Arenas’ Suspension Not Enough
Gilbert needs even more grounding.
by Seth Gruen
A wrecking ball may not have been enough to knock some sense into Gilbert Arenas. After he was charged with weapon possession, Arenas acted as clueless as Kelvin Sampson at an NCAA compliance meeting.
In a decade full of controversy including Michael Vick’s dog fighting ring, Plaxico Burress’ conviction on gun charges, Tiger Woods’ affairs, the steroid era in baseball and Adam “Pac Man” Jones’ numerous bouts with the law, the text book for How a Professional Athlete Should Behave 101 can be written with ease.
Clearly Arenas didn’t do his required reading. How many athletes does Arenas need to see go to jail before he realizes it’s not just a place you go when you play Monopoly?
Not only did he violate the League’s Collective Bargaining Agreement—not to mention the law by bringing guns into the locker room—but he made no effort to conceal his wrongdoings. Generally when someone does something that’s illegal or taboo, they keep quiet. Arenas aired his argument on Javaris Crittenton like he was on Jerry Springer.
He didn’t want his guns near his children. That’s about the only logical thing he’s said over the past month. But his options were endless and didn’t end at the Verizon Center. He could have locked them in a strong box or kept them at a shooting range. If they were for protection, he could have hired his own security team.
In his own ignorance he was cavalier regarding rules governing him as an NBA player and the laws of Washington DC. He had no regard for the media members, locker room attendants, Wizards security personnel and other people who walk through that locker room on a daily basis. He showed no remorse for the potential ramifications his actions could have on others.
He wasn’t in any danger and nobody was threatening him. Athletes are the targets of violence, but an NBA arena is as secure as the White House. It’s one of the last places his life would be threatened.
So, David Stern did what was only logical by suspending him without pay for the remainder of the ’09-10 season. Yet I don’t believe it’s enough.
Arenas did his part in antagonizing the commissioner. After the incident he continued to scorn the situation when he told reporters he didn’t do anything wrong. He later staged a mock shooting before a game with the Philadelphia 76ers. It’s as if he was trying to see how much he could escalate the situation before Stern would react.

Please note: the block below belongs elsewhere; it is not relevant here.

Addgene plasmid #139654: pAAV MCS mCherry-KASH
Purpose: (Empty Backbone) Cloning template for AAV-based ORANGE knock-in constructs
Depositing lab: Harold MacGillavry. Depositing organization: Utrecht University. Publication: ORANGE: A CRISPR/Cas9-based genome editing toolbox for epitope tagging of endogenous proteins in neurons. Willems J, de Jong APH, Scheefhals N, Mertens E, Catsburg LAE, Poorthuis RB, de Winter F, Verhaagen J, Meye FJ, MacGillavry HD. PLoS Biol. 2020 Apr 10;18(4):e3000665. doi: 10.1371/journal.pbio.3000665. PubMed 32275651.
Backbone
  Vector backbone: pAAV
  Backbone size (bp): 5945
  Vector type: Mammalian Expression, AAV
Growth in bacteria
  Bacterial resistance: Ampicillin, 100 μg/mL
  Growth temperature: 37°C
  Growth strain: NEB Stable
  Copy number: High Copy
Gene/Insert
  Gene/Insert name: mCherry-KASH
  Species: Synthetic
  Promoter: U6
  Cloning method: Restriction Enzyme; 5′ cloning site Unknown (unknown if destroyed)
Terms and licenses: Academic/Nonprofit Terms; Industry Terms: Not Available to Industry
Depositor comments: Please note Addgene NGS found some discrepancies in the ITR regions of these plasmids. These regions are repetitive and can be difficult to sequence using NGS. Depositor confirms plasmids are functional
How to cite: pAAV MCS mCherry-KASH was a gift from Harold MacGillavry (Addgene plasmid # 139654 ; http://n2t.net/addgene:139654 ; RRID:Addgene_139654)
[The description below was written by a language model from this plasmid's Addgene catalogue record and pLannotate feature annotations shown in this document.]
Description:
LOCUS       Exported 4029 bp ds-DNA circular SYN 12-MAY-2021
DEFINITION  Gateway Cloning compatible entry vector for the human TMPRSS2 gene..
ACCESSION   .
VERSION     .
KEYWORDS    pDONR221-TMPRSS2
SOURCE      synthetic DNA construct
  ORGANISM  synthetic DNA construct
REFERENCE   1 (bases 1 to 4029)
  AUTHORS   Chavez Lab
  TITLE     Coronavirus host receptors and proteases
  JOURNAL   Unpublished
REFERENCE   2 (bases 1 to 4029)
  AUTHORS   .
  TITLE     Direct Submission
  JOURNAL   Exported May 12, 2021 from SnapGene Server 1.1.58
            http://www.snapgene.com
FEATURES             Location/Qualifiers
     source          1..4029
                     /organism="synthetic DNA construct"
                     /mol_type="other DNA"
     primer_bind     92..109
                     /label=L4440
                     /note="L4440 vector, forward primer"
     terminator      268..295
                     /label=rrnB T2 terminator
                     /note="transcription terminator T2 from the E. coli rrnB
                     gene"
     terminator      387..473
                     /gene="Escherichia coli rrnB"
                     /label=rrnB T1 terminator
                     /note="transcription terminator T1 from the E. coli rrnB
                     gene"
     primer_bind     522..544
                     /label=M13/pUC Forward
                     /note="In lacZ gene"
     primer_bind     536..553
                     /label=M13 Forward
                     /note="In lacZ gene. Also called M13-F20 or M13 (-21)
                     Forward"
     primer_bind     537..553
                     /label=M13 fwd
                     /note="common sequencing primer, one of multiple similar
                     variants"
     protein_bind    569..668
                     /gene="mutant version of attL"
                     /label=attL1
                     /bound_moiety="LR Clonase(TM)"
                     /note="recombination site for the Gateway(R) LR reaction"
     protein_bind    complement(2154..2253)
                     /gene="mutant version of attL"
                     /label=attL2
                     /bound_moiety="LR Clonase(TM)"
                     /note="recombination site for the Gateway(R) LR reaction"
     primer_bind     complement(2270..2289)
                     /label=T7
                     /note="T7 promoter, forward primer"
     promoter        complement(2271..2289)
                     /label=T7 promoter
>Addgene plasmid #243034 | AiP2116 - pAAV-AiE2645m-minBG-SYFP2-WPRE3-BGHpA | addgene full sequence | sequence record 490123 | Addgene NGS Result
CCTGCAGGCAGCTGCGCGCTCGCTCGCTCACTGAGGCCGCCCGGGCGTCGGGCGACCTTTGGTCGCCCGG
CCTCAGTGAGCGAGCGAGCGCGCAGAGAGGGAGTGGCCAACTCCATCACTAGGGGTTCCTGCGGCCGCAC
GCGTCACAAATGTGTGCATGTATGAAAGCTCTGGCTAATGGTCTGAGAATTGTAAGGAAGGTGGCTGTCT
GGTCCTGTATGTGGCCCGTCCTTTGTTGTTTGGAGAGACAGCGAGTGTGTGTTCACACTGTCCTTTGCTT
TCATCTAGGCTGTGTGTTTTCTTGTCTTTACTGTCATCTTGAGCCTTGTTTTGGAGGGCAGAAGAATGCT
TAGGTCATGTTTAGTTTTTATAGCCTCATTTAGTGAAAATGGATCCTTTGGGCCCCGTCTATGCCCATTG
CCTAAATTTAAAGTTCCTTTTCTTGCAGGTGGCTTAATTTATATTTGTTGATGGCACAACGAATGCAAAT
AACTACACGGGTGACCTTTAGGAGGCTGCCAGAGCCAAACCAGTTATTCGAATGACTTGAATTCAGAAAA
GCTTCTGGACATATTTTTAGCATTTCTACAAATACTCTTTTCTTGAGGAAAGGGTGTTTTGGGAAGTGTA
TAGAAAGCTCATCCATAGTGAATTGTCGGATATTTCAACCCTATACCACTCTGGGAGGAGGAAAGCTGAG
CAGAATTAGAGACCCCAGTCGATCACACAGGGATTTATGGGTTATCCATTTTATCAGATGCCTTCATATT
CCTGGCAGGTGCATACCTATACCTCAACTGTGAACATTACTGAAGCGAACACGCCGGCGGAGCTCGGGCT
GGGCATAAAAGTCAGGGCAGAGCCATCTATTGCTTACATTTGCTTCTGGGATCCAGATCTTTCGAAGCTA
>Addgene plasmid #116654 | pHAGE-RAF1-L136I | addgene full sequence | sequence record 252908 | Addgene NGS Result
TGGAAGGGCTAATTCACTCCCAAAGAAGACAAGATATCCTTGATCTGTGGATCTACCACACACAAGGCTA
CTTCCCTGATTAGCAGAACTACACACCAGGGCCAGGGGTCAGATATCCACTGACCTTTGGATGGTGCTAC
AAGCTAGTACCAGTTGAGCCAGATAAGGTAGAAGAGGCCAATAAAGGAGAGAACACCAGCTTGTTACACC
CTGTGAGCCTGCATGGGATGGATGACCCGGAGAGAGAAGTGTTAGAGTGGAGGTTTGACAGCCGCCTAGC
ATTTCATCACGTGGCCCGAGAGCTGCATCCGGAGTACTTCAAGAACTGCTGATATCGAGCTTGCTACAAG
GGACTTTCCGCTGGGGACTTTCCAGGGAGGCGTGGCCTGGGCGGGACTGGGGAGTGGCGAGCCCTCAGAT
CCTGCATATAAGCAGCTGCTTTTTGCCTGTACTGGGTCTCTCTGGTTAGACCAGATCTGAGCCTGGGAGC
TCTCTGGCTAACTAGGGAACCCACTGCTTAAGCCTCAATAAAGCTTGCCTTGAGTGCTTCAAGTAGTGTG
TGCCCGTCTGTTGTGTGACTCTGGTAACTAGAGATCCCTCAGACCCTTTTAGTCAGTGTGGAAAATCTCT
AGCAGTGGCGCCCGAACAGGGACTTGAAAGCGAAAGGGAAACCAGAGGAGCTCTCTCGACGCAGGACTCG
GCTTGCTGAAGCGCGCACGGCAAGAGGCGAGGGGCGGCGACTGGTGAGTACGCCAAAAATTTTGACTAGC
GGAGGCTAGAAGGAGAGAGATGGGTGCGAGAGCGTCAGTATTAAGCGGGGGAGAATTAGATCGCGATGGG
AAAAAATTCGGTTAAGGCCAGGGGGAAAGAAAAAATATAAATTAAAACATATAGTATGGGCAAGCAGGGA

There’s no questioning Arenas’ talent. He saw few scholarship offers out of college and had to wait until the second round of the draft until his name was called. The same attitude that causes his shortcomings, in part, has enabled his success. Entitlement is huge part of professional sports and particularly in the NBA when star talent rules. But he needs to realizes that his privileges end when he steps off the court.
Every time he enters the locker room he should be reminded that his franchise changed its name from the Bullets to Wizards because of the excessive gun violence in the Washington DC area. He spit in the face of his franchise, the League and his teammates.
His recklessness has given the Wizards no other choice but to rebuild. It’s expected that before the trading deadline they’ll try to trade Caron Butler and Antwan Jamison, both who were brought in to help Arenas make Washington a contender in the Eastern Conference.
Now the team has to start from scratch. Granted the franchise was struggling before Arenas decided to start a civil arms race with Crittenton. It’s possible the franchise won’t be able to void his contract because Arenas is protected by the Collective Bargaining Agreement that he violated when he brought guns into the locker room.
Since Arenas has proven difficult to trade prior to the incident, the Wizards will have to pay at least a portion of his remaining contract. Maybe he’ll get to test his market value in the most anticipated free-agent period in franchise history. It’s like grounding a kid by sending him to Disney World.
Then again, a grounding might be exactly what he needs—one in reality.